The Bright Side Blog

Fighting Off Fight-or-Flight

Fighting Off Fight-or-Flight

Fighting Off Fight-or-Flight

Back in the day—oh, maybe 2.5 million years ago—the fight-or-flight response was a necessary survival mechanism for our ancestors who were fleeing hungry cave lions or foraging for food. This natural rise in cortisol and adrenaline in the face of danger has remained hardwired into our biology.

Today, we face different kinds of terrors—work deadlines, childcare scheduling glitches, a global pandemic—but they trigger the same physiological response: increased heart rate and blood pressure, a surge of stress hormones, slowed digestion. When this happens on a daily basis, rather than helping to keep us safe it can overtax our nervous system, “easily transforming into chronic stress that affects our health and wellbeing,” explains MYX coach Lauren Sambataro

Here are some simple strategies to use in those stressful moments to calm yourself down and bring your system back into balance.

Deep breathing

“Deep breathing draws more oxygen into the body, increases the supply of oxygen to your brain, and stimulates the parasympathetic nervous system, which promotes a state of calm,” says MYX coach Donna Scro Samori. “Breathwork can help regulate the heart rate, and reduce feelings of anxiety.” There are many breathwork techniques, but the simplest is to just take some nice deep inhalations through the nose and then some long, slow exhalations through the mouth. (In fact, trying to breathe to a certain count that you’re not accustomed to can actually cause more anxiety.) Make sure to focus on the exhale: “When people are stressed, they tend to inhale and then hold their breath,” says coach Lauren. “The exhale is when you activate the vagus nerve and your parasympathetic nervous system.”

Humming, OMing, or … gargling

Yep, you read that right! One of the easiest ways to stimulate the vagus nerve (and the parasympathetic nervous system) is by humming, chanting (including the sound of OM familiar to yogis), even gargling. That’s because the vagus nerve is connected to your vocal chords and the muscles at the back of your throat; using your voice in this way stimulates the nerve, increasing our vagal tone and heart rate variability (HRV). According to coach Lauren, high vagal tone is associated with less inflammation, lower cortisol, and lower resting heart rate and blood pressure. “As well as calming us down in the moment, a high vagal tone increases our resilience, making it easier to handle stress the next time around.”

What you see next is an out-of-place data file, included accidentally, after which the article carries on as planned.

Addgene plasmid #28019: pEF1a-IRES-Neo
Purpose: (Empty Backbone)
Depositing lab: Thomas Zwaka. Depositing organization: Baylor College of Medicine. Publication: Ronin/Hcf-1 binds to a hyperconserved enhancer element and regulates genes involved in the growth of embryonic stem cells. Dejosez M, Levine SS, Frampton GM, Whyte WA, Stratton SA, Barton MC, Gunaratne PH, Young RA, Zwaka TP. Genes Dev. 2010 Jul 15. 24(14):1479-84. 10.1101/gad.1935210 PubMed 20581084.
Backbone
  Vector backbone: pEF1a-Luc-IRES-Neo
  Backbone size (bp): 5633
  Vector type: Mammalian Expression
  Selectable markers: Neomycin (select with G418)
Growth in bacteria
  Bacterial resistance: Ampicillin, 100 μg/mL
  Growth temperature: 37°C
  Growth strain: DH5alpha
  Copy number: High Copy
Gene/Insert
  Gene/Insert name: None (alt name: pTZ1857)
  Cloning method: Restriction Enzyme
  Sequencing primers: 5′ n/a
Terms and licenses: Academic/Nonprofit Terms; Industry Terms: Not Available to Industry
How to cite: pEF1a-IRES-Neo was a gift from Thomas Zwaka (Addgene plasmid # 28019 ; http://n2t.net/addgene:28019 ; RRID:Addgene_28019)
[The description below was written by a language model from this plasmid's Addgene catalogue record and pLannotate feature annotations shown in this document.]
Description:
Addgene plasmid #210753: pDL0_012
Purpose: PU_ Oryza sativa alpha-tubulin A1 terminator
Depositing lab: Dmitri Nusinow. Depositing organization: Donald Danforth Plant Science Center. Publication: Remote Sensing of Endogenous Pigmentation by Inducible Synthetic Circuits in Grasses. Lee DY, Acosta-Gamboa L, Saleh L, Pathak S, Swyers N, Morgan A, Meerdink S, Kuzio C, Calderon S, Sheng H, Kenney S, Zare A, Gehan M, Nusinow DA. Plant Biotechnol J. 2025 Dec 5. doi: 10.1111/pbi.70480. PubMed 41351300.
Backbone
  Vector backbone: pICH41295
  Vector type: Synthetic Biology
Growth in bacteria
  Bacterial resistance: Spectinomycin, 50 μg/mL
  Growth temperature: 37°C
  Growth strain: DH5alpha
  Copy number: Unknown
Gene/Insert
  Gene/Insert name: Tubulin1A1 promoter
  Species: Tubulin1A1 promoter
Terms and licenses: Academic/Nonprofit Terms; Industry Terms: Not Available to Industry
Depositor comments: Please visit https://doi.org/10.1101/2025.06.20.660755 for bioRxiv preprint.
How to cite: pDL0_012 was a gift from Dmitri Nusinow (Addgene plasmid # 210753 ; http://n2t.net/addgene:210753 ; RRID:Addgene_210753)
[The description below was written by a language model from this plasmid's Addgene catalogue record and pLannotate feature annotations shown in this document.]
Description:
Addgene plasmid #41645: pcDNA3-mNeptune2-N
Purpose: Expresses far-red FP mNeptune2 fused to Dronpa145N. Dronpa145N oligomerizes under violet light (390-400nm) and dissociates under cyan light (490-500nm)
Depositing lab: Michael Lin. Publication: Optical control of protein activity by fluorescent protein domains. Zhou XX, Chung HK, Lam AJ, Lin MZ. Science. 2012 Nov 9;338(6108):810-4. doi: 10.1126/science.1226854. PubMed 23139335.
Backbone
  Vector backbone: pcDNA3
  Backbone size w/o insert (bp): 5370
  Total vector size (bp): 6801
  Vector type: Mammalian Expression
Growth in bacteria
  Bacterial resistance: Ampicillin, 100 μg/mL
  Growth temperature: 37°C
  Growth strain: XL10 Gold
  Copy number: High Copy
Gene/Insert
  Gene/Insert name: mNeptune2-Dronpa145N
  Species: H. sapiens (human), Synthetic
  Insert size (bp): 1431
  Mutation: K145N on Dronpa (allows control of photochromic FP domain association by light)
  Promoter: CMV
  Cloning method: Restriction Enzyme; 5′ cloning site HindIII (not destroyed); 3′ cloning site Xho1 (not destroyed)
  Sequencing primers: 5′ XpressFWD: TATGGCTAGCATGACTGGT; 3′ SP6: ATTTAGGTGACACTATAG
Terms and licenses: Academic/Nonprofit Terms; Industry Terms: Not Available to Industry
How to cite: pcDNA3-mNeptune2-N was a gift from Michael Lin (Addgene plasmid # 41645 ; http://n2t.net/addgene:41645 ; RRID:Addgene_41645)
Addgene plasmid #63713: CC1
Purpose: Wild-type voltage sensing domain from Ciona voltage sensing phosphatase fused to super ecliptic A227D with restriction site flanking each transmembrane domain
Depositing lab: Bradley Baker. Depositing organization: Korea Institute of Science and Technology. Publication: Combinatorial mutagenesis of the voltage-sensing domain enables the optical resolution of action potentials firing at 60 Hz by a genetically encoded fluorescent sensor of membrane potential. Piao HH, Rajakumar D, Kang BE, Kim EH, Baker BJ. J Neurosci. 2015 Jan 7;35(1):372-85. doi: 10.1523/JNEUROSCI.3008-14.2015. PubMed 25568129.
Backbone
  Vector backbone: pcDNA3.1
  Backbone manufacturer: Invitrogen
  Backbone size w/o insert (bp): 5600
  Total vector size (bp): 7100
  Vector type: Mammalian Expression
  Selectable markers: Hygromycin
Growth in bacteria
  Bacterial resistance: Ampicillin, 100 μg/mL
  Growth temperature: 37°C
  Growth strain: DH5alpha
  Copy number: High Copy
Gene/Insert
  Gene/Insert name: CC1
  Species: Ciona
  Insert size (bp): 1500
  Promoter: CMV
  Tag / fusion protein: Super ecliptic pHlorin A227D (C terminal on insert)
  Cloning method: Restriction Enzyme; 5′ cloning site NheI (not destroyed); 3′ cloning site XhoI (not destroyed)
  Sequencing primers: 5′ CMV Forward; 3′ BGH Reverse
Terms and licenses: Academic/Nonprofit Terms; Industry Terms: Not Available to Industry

You already know that regular exercise offers lots of stress-busting benefits: decreased overall tension, elevated and stabilized mood, improved sleep. Physical activity also triggers the release of endorphins, “feel-good” chemicals in the brain that act as natural painkillers. As far as which type of workout is best to battle the stress response, there’s really no one right answer. “I might want to sweat it out to some good music on a hard ride to move my energy,” says coach Donna, “while someone who feels like they’re jumping out of their skin may need to ‘down-regulate’ with a yoga practice.” Other types of movement that won’t overstress you physically include mobility, low-intensity cardio, or maybe a small dose of HIIT, says Lauren. All are helpful for restoring a sense of calm.


Since all emotionally reactive states begin with a thought, part of rewiring your stress response involves figuring out how it started. “Journaling can be a great way to get clear about what’s going on, what’s causing your stress, and help you prioritize if you’re feeling overwhelmed,” says Donna. You’ll get to know yourself better by articulating your most private fears, thoughts, and feelings. (And don’t worry about writing complete sentences—free-form stream-of-consciousness works fine!)

“Right now, people are having a lot of sleep issues, and journaling is a great way to ‘empty the trash’”—get troubling thoughts out of your head and onto paper— “before you go to sleep,” says Lauren. “If you go to sleep with a brain full of worry you won’t go into your active recovery.

If you can plan some journaling time in advance, think of it as a way to de-stress and wind down. Write in a place where you feel relaxed, maybe with a cup of tea. 

Leaning in to stress: You’ve got this!

As useful as these calming tools are, “it’s important to look at how we are in relationship with stress,” Donna says. “There’s no such thing as a stress-free life—that’s not realistic, especially now. And actually, we need a certain amount of stress (read: challenges) to grow, to change. It’s the same as the body: If you don’t stress the muscles you don’t get stronger.

“So the goal is not to get rid of the stress; it’s more about leaning into it, telling yourself, ‘I’ve got this!’ ” It’s about learning to be with stress, yet knowing when to reach into your toolbox for one of these relaxation techniques.